If you ever thought technology like Amazon Echo and Ring cameras were invasive, the retail giant has a new tactic in store. A $1.7 billion deal with iRobot Corp, the makers of Roomba vacuums, will allow the company to figure out the layout of your house.
Considering Amazon’s investment into smart home devices, it’s no wonder they’re aiming to figure out how you utilize the tech in your home. Not to mention what furniture you have where, and how many square feet your house is. That’ll give the tech giant an idea for how wealthy you are, whether or not you have kids (with all those toys on the floor), and how much furniture you have. Since the company is an online retailer, it’s likely they’ll use the information they collect to advertise and market specific products tailored to what they believe you need.
There’s no doubt that smart home technology is useful in the day-to-day. Voice operated lights, answers to questions via Google Home, or catching porch pirates in action, there’s something to be said for having the internet at your fingertips. But with the rapid advancement of these devices comes mysterious and often unclear privacy policies. Who collects the data, why, and for what purpose? How do these large companies use the information they gather?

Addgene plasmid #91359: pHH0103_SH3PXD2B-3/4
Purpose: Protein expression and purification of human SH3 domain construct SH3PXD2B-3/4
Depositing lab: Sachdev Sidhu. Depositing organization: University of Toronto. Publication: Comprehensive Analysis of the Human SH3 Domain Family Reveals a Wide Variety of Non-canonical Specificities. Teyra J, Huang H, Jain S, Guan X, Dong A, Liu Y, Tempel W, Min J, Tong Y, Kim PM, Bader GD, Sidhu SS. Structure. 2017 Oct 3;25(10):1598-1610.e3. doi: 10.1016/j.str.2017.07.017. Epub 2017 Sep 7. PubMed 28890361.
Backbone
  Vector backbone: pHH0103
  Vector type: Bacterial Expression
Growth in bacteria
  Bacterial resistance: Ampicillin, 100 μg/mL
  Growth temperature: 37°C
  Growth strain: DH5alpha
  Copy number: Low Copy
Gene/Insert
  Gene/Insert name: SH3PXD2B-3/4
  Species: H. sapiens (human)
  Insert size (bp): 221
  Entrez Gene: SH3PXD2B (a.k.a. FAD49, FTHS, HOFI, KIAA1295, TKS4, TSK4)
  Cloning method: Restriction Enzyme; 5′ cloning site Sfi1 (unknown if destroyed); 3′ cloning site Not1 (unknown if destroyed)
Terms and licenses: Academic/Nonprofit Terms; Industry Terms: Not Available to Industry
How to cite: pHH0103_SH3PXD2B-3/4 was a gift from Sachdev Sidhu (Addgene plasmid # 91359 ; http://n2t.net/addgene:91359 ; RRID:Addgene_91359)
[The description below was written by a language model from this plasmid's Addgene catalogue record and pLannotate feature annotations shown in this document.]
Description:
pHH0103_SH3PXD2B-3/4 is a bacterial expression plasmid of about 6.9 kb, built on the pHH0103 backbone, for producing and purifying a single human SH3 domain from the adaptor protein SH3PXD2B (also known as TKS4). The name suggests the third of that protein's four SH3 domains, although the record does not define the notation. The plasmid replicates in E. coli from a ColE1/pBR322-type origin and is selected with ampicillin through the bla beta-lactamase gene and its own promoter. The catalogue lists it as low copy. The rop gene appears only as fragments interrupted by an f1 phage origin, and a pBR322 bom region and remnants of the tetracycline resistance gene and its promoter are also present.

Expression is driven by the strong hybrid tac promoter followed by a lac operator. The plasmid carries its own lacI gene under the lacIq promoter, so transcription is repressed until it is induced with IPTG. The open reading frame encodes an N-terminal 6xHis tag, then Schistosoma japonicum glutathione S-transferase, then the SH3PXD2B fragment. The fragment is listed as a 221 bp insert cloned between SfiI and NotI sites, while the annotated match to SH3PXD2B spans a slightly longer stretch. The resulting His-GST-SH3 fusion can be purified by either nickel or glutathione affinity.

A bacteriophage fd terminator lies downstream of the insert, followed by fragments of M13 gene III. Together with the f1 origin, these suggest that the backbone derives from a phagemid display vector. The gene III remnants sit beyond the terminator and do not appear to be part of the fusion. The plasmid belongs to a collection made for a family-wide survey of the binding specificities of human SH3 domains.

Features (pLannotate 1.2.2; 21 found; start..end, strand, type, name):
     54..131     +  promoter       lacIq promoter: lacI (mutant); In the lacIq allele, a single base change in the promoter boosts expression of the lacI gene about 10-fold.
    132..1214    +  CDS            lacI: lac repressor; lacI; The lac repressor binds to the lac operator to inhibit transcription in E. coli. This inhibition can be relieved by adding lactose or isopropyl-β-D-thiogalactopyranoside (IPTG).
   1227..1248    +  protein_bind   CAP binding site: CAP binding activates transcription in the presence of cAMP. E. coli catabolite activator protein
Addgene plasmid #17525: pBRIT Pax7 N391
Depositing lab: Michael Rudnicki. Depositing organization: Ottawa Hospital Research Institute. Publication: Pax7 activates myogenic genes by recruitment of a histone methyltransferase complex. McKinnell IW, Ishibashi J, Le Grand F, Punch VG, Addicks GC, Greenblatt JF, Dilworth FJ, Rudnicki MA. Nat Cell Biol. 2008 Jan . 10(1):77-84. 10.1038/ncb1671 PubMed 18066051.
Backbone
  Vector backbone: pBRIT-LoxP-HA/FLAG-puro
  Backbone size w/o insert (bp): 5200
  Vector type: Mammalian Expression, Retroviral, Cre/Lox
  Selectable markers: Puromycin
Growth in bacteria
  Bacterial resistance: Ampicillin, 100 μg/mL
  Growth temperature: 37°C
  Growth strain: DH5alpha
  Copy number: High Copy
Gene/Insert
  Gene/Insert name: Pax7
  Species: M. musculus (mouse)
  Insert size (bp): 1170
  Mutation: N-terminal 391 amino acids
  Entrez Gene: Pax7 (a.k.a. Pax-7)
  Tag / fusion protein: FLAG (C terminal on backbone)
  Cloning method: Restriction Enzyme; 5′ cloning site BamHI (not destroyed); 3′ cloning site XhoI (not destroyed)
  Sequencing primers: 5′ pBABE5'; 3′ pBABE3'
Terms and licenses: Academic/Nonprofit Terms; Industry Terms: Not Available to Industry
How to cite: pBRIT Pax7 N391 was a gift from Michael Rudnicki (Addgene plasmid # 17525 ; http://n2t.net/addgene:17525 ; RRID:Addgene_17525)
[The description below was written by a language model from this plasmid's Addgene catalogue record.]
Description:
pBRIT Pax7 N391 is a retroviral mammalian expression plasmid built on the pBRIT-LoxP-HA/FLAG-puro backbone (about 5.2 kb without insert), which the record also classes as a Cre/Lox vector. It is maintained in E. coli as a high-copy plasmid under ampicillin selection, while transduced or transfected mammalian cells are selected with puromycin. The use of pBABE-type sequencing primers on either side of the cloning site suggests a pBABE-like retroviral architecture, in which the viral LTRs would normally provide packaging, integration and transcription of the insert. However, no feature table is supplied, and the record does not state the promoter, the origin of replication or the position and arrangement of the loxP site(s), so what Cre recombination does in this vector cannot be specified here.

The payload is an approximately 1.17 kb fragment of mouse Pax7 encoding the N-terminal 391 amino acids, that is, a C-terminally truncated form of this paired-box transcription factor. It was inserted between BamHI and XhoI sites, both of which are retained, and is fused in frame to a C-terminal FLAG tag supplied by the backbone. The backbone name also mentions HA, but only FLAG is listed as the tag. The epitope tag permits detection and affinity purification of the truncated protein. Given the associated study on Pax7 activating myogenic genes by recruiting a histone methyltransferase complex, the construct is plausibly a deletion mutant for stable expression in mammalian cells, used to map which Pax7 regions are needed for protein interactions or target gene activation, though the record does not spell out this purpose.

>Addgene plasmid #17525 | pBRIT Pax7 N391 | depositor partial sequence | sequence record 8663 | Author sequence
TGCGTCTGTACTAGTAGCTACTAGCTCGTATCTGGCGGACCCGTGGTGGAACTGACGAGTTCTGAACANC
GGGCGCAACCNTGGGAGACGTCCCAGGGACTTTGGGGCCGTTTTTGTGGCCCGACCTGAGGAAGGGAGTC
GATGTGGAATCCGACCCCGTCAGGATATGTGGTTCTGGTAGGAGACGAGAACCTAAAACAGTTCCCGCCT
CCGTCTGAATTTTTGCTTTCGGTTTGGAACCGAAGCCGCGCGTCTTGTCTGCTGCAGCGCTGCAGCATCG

While you might be one of the small percentage of individuals who reads through a company’s Terms & Conditions and Privacy Policies completely, the average consumer does not. And even so, there can be loopholes and exceptions to the rules that aren’t obvious upon first glance.
It’s extremely important to weigh the pros and cons when it comes to handing out your personal information to large corporations. Data breaches aren’t uncommon amongst high-profile companies, so be careful what you share when signing up for new services or, in this case, when you buy a new vacuum cleaner.